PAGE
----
USF Interim President Rhea Law and retired U.S. Army Lt. General Jeffrey Talley sat before the presidential search committee on Friday to make their case for the position.
The comparison in future leadership became a conversation among board members of what could be versus what they already have.
In a unanimous decision, Law proceeded to the next round in the selection process under the board’s confidence of what she has already done in the past seven months as interim president.
Not so convincingly, Talley pulled through alongside Law with a simple majority, leaving some board members skeptical of his ability to connect with the USF community.
Both candidates in the next phase will visit the campuses and interview with the Board of Trustees. Read more on how each of their interviews went below.
Interim President Rhea Law made it clear in her Friday interview with the presidential search committee that her qualification for the office is founded upon the construction and momentum she has already generated to execute the goals of the university’s five-year strategic plan.
The plan was a product of a hand-picked committee curated by Law and was approved in December.
“I came in [as interim president], put together a committee and they worked so hard and came up with what I think is the roadmap to the future,” Law said.
“That’s the bedrock where we are as an educational institution, it’s our job to make sure that we get students what they need, tools, the education, the support, the encouragement across support, the connections and networking all those things are important for them to be successful.”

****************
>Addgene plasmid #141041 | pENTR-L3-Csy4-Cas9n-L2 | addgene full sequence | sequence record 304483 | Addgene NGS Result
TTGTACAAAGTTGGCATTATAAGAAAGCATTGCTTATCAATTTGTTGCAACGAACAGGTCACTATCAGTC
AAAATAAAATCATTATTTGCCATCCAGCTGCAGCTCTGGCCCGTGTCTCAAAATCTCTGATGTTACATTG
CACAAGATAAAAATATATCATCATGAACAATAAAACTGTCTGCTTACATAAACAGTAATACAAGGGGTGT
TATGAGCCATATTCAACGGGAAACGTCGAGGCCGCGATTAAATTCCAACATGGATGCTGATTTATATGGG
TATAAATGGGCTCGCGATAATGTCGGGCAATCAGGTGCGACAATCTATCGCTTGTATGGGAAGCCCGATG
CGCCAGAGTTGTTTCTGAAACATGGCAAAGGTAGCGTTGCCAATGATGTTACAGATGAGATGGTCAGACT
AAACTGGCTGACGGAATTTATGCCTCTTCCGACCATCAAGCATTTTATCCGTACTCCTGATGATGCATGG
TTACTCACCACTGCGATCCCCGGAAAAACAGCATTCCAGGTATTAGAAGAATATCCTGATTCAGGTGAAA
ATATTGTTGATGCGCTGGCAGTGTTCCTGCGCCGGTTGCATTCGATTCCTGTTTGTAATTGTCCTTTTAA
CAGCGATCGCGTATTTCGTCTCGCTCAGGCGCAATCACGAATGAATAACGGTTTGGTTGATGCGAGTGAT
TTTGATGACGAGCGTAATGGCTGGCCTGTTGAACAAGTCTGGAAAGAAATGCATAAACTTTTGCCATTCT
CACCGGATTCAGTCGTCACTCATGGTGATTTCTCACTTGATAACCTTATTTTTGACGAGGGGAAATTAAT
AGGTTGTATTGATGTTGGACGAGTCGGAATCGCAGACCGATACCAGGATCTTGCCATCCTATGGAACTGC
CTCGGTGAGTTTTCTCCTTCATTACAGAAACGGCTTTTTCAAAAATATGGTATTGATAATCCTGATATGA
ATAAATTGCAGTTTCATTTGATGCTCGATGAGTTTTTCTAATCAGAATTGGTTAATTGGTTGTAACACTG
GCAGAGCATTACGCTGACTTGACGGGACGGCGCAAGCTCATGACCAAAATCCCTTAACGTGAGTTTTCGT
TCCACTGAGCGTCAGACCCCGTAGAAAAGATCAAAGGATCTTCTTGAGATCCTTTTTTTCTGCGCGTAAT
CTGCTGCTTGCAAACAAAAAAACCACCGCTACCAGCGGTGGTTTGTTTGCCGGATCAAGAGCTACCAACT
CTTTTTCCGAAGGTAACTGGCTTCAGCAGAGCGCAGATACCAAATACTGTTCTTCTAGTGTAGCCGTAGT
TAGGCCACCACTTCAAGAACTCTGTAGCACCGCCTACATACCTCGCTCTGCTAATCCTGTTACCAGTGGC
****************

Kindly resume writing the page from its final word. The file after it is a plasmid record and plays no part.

In hopes of winning over the Presidential Search Committee members, retired U.S. Army Lt. General Jeffrey Talley demonstrated his qualifications for the USF presidential position through anecdotes and examples from his career.
An overarching theme in his responses reflected what he has accomplished as a leader in varying sectors, including business and education. Talley referenced times of collaboration and leadership, such as the groups he led as a general, to emphasize the importance of partnerships.
He outlined that he was always working with members of Congress as well as local government leaders, but Talley said the powerful influences he saw were the Army Reserve soldiers who lived and worked in their communities.
“What makes them powerful to America was … that they were a business leader, an academic, community civic leader and so it was expected and I think appropriate that I engaged directly with … about 10,000 soldiers,” he said.